Bill Rancic Defends His Wife Giuliana After Fashion Police Controversy: 'I Tried to Get Them to Release the Footage' 41 years, 2,189 covers and 55,436 stories from PEOPLE magazine's history for you to enjoy
- Fall TV Preview: The 18 Hottest New Shows You Need to Watch
- Read the Cover Story: Meet the American Heroes Who Stopped French Train Attack
- Fall TV Preview: 8 Returning Shows We're Dying to See Again
- Check Out Zayn Malik's Sexy (Shirtless!) Magazine Cover
- Atlanta Officer Critically Injured After Responding to Wrong Home
On Newsstands Now
- Matthew McConaughey: In His Own Words
- Jessa Duggar's Wedding Album
- Brittany Maynard's Final Days
Pick up your copy on newsstands
Click here for instant access to the Digital Magazine
People Top 5
LAST UPDATE: Tuesday February 10, 2015 01:10PM EST
PEOPLE Top 5 are the most-viewed stories on the site over the past three days, updated every 60 minutes
- April 09, 1979
- Vol. 11
- No. 14
In the Shadow of the Chair, Killer John Evans Plans to Seek No Reprieve from Death
Pausing in his reminiscence, the 29-year-old killer glances through a window in the Alabama prison interview room toward the yellow electric chair in which he was scheduled to die April 6. "Oh yeah," he nods with a laugh. "Ol' Sparky. The chair."
Should he be electrocuted without further delay, Evans will be the first man to be executed in the U.S. since Gary Gilmore died before a firing squad in Utah on Jan. 17, 1977. It is a prospect he professes to welcome, and he has instructed his lawyers to halt any efforts to win him a stay. "I don't want to spend the rest of my life in jail," Evans explains. "Not even 10 years. Dying, to me, is going to be the easy part. I've been flirting with death all my life."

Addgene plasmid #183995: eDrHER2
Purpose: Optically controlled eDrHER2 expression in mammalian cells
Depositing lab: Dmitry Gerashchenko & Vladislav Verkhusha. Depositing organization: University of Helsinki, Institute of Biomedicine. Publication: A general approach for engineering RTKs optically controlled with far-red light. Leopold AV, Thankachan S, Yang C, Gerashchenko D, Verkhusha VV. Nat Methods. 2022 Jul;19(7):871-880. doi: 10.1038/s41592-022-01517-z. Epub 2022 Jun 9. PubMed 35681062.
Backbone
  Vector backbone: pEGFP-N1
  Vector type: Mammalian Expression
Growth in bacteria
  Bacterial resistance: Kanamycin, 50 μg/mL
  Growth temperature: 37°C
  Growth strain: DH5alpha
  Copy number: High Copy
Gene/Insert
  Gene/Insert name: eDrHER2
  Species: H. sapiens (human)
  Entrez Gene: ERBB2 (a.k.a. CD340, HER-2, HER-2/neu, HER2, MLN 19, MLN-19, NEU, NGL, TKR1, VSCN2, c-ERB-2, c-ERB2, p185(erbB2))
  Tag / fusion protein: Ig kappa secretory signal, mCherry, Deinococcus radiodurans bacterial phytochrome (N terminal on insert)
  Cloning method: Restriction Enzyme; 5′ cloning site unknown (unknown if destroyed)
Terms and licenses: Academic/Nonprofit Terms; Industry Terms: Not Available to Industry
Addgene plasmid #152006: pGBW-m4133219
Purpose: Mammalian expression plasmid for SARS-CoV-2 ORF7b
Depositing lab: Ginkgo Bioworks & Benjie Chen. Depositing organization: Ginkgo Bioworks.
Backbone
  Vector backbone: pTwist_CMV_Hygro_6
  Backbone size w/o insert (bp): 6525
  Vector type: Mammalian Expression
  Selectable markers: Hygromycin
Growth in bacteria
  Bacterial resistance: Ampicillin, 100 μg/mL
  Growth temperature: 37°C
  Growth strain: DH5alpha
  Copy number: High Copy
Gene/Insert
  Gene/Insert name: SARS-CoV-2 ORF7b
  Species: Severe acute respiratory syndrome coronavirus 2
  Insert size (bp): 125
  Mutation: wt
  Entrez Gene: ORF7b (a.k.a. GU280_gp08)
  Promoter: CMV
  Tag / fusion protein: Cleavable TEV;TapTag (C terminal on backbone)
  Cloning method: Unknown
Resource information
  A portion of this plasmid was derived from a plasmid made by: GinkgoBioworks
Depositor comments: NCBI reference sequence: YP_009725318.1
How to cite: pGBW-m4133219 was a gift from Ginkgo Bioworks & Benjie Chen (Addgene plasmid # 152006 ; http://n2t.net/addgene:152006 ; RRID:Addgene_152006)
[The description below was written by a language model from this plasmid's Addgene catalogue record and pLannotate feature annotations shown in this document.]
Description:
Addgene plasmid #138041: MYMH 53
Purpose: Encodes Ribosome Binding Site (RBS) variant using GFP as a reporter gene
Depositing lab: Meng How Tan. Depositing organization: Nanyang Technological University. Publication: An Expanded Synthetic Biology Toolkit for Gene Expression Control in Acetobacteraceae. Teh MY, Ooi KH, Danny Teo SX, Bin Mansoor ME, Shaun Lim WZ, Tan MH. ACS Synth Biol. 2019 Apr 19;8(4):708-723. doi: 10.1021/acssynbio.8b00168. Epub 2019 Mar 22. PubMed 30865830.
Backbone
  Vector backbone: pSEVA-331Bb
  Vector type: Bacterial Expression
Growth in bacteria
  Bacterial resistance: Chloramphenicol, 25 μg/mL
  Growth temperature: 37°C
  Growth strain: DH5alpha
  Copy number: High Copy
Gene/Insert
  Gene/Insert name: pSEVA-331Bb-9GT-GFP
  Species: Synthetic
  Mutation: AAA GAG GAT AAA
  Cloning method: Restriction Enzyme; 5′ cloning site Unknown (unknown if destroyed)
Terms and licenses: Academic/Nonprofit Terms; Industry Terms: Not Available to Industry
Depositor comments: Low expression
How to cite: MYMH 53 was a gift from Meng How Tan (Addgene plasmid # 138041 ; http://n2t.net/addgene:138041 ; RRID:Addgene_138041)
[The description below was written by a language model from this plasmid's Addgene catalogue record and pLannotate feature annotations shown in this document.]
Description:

Evans' arrest by the FBI, in March of 1977, ended a binge of stickups that he and his prison partner, Wayne Ritter, had planned as their "last crime spree. It was a deadly game you play with the police. We knew we would be caught," says Evans. "We've got nine kidnappings, two extortions, 37 armed robberies," he continues. "We would never have gotten out of prison, not with all that hanging over us. We figured up one time that we were facing a minimum of 2,500 years—seven life-without-parole sentences! So I decided to go for the death penalty all the way." Evans and Ritter laughed at their sentencing, and vowed if they were ever released that they would come back and murder the jurors. (Ritter, however, since has appealed his conviction to the Alabama supreme court and is in no immediate danger of execution.)
As Evans awaits the death he has courted so eagerly, he shows little patience with those who would plumb his murderer's psyche. "I come from a superloving family," says Evans, a onetime Boy Scout and altar boy. "I was never abused. I was just a rotten kid. People say there's no such thing, but I proved there is." In grammar school in Beaumont, Texas, Evans adds, he began "swiping little things" to see if he could get away with it. Ultimately he graduated to car theft and armed robbery—but never, he says, with any intention of hurting people.
"There's no real tough guy here," Evans insists. "They can go find their John Dillinger someplace else." He regrets only that he must die by electrocution instead of by lethal injection. That, he insists, would be "the most humane way—and it would also make an inmate able to donate his vital organs. I had one lady from Honolulu ask me for my eyes when I'm executed. But they're not going to be any good, because in electrocution organs are destroyed. That's sad, a waste."
Otherwise, he regards it as the ultimate release. "I have lived a vile life around vile people," he explains. "I've seen guys die slow and horrible. What are you going to do in jail? Cut your wrist? Use a sheet for a rope and hang yourself? Naw, that's a hard way to die. You sit there in that chair, and it's 2,500 volts. You never know what hits you. But I'm a coward. I want to go quick."
September 01, 2015
Treat Yourself! 4 Preview Issues
The most buzzed about stars this minute!